Mobile portals searching for sound revenue models will draw few users and will disappoint companies expecting them to drive traffic, according to a recently released report from Forrester Research. Instead of relying on portals for traffic, companies will link up with sites that orbit user activities to form what Forrester calls "mobile activity networks".
The WAP site owners that were interviewed for the Forrester survey believed they knew how to drive WAP traffic - by placing links at mobile portals. However, the mobile portals interviewed don't aim to drive traffic to other sites. On the PC-based Web, portals drive traffic because users need them, but in contrast, portals won't play the same role in the mobile Internet because user circumstances differ sharply. Mobile Internet users have no time, interest, or need to surf from WAP portals.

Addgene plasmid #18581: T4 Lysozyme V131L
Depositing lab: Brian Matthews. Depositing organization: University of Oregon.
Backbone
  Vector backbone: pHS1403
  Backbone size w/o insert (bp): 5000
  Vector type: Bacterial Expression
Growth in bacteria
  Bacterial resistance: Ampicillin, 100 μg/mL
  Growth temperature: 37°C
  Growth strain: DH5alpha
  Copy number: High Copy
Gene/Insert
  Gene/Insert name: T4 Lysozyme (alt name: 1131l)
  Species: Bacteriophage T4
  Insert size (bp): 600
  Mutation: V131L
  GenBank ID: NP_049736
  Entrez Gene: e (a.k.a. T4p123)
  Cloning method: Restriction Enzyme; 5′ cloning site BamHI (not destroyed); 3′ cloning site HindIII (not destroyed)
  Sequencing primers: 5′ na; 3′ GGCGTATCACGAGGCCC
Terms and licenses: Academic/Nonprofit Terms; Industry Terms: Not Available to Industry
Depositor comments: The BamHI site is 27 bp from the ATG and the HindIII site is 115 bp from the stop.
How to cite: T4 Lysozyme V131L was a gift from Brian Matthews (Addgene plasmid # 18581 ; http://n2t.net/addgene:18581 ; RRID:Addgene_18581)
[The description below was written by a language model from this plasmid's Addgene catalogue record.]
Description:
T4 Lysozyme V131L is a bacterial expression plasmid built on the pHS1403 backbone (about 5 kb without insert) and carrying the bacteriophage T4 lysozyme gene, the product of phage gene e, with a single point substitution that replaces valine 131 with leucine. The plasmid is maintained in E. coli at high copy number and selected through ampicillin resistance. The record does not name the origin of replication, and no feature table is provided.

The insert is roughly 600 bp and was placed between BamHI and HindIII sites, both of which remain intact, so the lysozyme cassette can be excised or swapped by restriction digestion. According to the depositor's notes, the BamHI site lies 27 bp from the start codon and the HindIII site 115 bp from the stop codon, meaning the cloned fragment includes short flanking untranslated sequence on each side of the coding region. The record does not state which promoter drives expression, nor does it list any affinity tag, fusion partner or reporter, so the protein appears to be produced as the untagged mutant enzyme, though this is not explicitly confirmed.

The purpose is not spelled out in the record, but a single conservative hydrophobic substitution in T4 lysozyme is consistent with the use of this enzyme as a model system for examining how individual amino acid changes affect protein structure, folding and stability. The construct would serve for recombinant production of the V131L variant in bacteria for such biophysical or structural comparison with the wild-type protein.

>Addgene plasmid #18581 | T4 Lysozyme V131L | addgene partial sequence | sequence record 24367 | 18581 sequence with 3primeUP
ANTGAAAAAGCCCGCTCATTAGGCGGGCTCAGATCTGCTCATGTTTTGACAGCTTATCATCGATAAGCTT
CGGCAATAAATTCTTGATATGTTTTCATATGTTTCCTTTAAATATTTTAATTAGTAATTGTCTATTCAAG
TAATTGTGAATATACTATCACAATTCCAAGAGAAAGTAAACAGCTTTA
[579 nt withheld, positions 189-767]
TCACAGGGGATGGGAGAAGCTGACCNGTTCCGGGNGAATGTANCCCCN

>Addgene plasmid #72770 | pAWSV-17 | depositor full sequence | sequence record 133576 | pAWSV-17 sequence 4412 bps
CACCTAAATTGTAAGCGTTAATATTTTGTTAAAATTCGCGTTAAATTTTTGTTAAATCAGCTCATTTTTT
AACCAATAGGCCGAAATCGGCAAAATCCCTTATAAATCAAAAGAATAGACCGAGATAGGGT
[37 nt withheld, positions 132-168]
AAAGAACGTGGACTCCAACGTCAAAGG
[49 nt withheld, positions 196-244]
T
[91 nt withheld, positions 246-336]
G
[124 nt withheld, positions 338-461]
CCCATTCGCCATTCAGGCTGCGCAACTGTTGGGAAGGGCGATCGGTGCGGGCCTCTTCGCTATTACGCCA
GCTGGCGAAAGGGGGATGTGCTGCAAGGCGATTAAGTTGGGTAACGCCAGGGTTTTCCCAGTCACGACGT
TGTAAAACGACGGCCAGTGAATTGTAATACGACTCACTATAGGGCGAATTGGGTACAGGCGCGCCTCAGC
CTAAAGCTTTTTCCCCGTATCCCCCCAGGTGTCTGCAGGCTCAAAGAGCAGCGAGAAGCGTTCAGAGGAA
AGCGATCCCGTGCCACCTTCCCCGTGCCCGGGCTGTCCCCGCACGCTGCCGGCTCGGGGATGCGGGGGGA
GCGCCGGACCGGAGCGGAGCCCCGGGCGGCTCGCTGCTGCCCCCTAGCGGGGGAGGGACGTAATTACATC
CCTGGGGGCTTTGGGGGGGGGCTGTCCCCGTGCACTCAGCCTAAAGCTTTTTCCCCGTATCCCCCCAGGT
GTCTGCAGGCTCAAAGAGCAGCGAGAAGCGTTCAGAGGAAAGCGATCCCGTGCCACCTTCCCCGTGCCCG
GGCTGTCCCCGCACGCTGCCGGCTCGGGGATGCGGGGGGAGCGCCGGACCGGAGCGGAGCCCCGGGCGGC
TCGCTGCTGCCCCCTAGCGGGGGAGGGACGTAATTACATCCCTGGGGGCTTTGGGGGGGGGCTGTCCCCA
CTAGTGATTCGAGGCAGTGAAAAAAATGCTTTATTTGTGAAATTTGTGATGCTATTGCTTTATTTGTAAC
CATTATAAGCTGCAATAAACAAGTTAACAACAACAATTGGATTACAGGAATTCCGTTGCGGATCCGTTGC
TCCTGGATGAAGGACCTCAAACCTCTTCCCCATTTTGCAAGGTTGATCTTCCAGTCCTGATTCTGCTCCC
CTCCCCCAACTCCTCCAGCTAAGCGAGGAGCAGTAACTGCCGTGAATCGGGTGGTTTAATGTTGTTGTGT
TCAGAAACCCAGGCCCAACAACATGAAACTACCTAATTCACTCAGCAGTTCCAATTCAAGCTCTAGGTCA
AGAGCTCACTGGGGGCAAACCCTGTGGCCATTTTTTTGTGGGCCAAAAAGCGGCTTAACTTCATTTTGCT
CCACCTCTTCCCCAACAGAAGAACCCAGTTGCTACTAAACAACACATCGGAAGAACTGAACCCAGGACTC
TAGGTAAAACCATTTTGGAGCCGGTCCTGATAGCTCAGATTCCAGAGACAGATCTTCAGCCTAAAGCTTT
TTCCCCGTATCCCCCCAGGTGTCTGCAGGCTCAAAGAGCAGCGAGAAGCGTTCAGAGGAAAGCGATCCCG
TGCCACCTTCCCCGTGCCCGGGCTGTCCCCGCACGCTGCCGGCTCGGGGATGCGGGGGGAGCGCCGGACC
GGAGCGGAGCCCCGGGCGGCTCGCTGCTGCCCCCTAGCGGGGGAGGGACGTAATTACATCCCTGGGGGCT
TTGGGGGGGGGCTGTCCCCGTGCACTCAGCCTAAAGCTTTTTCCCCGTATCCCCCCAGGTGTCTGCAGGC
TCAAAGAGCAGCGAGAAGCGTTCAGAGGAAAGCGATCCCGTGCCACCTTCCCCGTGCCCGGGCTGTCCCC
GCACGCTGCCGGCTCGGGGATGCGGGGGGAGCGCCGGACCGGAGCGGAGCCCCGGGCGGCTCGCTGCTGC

Driving little traffic, mobile portals will not be able to generate advertising fees or revenue-sharing to make money. Instead, they will have to cover their costs either by selling premium content or driving indirect revenue like boosted operator airtime and reduced customer churn. This reality will affect all four categories of mobile portals - operator portals, Web incumbents, mobile pure plays and white labels.
Only the biggest operator portals will survive, Web incumbents will keep costs low, mobile portal pure plays will disappear and white-label players will be swallowed, a Forrester analyst predicted. Instead of placing links and buying ads on mobile portals, businesses will most effectively drive traffic by teaming up with one another to form "mobile activity networks", which Forrester defines as "Mutual links between a group of mobile sites that orbit specific user activities."